Training

Raider Graduates French Commando Training

PARIS, France – He was the first U.S. Marine Raider to attend the course and the first American to graduate with the Commando “Moniteur” avec “Aptitude,” the highest distinction given upon graduation.

A gunnery sergeant and critical skills operator with U.S. Marine Corps Forces, Special Operations Command, recently graduated the French Commando “Moniteur” Training Course in Mont-Louis, France.

The 26-day course, conducted entirely in French, is intended for officers and non-commissioned officers. Its curriculum targets combat infantry training, special operations and survival skills.

“I did two weeks of review before departing for the course,” explained the gunnery sergeant. “In the course information packet there was a list of topics and knowledge that we would be covering in the course that we needed to be capable of effectively communicating. Knowing the content we would be covering made my language review easier and a lot more targeted.”

Training and skills development are a way of life for Raiders. Highlights of their training include tactical skills such as close-quarters combat techniques, explosive ordnance disposal training, survival in austere environments, hand-to-hand combatives and skills required for Raiders’ amphibious operations. While these are important, Raiders are expected to train and operate with foreign partner nation forces. To do this effectively, language skills are critically important to mission success.

“Being a CSO, you have to go through so many other schools and tests that, in that aspect at least, I was prepared for this course,” said the Marine Raider. “It was adding in the language that changed that and made things difficult.”

The course developed commando techniques in its students through challenges such as obstacle courses, rappelling, guerilla warfare tactics, amphibious insertion procedures, rescues techniques and grueling physical fitness events. The Marine attributed his success in the French Commando course to his prior training and operational experience with MARSOC and his commitment to sustaining his personal readiness.

“Students must be highly motivated and willing to make extreme efforts in regard to a language barrier,” the Marine Raider said. “If I hadn’t had a background in a majority of the techniques they were going over, I wouldn’t have been successful at all.”

The gunnery sergeant built upon his language foundations established as a young child through personal commitment to sustainment. In particular, he used French language news sites and podcasts to keep his fluency fresh, but one of the most advantageous training assets available to him were fellow francophone Raiders.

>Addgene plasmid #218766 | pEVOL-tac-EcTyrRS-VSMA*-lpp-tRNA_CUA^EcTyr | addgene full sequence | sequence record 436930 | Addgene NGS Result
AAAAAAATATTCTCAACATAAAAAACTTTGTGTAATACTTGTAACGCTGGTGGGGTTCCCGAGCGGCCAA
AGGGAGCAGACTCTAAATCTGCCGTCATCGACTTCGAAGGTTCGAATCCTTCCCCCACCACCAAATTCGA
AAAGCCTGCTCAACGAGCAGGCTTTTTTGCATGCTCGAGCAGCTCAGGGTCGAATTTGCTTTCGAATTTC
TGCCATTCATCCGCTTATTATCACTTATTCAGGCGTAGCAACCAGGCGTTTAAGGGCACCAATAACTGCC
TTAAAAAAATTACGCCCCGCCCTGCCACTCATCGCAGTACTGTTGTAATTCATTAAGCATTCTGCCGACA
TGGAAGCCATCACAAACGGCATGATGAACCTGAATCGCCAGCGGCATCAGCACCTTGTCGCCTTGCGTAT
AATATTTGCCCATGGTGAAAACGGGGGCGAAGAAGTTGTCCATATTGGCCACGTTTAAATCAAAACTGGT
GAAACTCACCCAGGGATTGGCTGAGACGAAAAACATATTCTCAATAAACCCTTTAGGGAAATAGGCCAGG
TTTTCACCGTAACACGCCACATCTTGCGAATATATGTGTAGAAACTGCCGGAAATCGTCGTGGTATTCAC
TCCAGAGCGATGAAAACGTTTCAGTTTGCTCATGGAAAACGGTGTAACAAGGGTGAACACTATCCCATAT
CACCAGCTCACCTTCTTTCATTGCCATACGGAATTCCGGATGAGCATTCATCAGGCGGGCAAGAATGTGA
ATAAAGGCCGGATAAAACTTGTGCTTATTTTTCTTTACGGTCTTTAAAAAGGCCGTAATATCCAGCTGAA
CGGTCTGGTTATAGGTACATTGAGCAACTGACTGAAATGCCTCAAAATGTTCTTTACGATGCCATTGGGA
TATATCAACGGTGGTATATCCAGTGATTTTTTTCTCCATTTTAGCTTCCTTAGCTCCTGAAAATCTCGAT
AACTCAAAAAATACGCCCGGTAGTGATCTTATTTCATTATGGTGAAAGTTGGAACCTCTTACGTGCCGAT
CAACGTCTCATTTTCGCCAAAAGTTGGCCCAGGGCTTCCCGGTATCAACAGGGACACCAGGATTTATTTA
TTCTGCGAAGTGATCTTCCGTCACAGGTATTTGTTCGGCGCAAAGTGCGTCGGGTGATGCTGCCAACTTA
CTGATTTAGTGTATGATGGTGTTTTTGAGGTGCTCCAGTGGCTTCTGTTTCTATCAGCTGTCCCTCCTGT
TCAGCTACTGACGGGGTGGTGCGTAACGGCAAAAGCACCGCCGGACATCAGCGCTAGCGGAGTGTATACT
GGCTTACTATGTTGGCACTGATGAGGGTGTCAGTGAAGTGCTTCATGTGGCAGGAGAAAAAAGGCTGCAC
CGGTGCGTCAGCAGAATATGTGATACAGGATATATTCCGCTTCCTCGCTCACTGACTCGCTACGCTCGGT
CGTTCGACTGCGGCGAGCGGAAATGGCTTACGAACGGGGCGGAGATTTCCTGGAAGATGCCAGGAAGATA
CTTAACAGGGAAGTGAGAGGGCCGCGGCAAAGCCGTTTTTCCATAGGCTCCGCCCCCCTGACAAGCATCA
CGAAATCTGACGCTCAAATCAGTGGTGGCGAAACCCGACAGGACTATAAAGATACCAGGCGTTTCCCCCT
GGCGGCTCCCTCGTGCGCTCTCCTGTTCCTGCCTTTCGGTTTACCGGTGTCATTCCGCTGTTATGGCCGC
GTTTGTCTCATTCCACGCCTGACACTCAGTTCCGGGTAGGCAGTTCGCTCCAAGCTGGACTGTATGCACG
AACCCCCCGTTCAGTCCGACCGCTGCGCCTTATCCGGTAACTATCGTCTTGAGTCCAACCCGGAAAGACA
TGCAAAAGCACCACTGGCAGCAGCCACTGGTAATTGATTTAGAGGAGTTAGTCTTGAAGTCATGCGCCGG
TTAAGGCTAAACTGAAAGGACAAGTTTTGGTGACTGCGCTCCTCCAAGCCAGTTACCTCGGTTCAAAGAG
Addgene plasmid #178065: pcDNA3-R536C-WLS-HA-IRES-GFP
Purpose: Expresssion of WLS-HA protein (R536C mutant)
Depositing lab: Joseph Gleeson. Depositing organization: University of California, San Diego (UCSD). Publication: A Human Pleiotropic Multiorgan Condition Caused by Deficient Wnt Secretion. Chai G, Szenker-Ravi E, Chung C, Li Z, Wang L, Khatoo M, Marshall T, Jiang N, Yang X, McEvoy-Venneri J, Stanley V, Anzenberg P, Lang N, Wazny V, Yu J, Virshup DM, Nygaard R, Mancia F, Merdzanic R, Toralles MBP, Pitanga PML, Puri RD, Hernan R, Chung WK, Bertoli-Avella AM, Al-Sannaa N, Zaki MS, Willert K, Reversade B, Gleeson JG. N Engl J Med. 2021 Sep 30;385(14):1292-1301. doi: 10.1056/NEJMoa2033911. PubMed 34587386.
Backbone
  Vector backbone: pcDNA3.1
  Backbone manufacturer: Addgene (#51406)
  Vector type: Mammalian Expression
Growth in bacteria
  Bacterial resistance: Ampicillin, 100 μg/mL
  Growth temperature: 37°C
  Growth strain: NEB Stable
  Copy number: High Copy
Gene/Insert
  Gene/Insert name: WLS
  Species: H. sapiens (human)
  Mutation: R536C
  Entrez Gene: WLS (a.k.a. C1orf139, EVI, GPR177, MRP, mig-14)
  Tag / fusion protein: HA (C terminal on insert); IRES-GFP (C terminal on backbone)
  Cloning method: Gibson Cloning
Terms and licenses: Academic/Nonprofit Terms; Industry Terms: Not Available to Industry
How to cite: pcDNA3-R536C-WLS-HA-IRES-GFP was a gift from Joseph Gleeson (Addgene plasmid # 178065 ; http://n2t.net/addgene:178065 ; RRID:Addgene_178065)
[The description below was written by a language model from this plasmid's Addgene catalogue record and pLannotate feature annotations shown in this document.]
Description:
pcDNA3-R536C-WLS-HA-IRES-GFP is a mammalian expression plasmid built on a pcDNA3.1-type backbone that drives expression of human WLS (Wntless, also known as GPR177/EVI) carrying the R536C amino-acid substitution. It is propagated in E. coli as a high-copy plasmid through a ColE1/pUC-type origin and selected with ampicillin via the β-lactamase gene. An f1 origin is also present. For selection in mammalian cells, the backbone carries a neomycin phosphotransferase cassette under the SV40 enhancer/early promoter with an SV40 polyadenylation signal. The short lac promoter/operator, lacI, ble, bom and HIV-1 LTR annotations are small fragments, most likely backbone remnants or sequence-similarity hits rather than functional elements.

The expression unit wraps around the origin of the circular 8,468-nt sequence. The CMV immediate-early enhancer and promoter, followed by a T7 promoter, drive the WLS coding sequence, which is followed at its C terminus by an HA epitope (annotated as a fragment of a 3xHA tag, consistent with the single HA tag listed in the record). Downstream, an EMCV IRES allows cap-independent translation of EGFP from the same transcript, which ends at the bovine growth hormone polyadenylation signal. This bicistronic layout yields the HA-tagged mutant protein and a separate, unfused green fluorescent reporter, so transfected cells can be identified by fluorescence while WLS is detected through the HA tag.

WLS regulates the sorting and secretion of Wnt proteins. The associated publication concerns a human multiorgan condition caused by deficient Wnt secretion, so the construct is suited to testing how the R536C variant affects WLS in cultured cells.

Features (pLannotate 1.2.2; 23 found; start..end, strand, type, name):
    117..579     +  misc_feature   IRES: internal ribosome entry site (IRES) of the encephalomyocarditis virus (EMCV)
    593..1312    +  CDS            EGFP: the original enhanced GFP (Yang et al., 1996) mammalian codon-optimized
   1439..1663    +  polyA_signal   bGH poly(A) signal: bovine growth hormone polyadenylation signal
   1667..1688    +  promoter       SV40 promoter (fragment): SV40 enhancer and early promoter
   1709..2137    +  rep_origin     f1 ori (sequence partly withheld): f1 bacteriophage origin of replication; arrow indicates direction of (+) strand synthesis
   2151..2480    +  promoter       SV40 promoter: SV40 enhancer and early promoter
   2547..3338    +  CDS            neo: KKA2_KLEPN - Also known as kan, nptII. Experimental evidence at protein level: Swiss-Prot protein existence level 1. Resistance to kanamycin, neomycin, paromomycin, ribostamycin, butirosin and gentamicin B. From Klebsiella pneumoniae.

“We knew the gunnery sergeant would be a great candidate for this and that he’d represent the command and the Marine Corps well,” said the Marine Raider Regiment’s language program manager. “He far exceeded our expectations by being the first American to receive the course’s highest distinction upon graduating.”

While much of the tactical training and physical challenges were similar to those encountered in the Raider training pipeline, the challenges of a language immersion environment created a substantial challenge as a non-native speaker.

“I didn’t have a choice but to use the language and there was an initial struggle,” the Raider said. “The formality and the speed that the instructors spoke in was difficult to understand at times, and they wouldn’t slow down just for you.”

The Raider identified the language sustainment opportunity as one of the biggest benefits of participating in the course. As opposed to a classroom setting, the tactical environment and real-world training and operational applications provided hands-on learning opportunities that would not be available in casual conversation or in a classroom lecture.

The goal of the Marine Raider Regiment’s language program is to sustain the language and culture skills taught to CSOs at the Marine Raider Training Center, then enhance them to a much higher level in preparation for upcoming mission requirements.

“Language training doesn’t always have to be in a classroom,” the language program manager said. “Living, eating, training and interacting with one another 24/7 for an extended amount of time provides a level and depth of knowledge you just can’t get in an academic setting. This training was not designed to be a language sustainment event, but I looked at this course as a perfect way to inject sustainment into an awesome course. Graduating this course is one heck of an accomplishment, but to graduate this grueling course that is not taught in your native tongue, and to do so as a distinguished graduate, like [this] gunnery sergeant did, is absolutely amazing.”

Given the central role played by foreign language skills in determining special operations mission success, MARSOC’s language program has taken great strides in “operationalizing” language sustainment training — part of that initiative is to seek out innovative immersion opportunities, such as this course.

“Attending a course like this is great both personally and operationally,” said the Marine Raider. “The personal benefits are high because it allows you to keep your language skills up. Operationally it’s a great course because it helps with building rapport and communication capabilities.”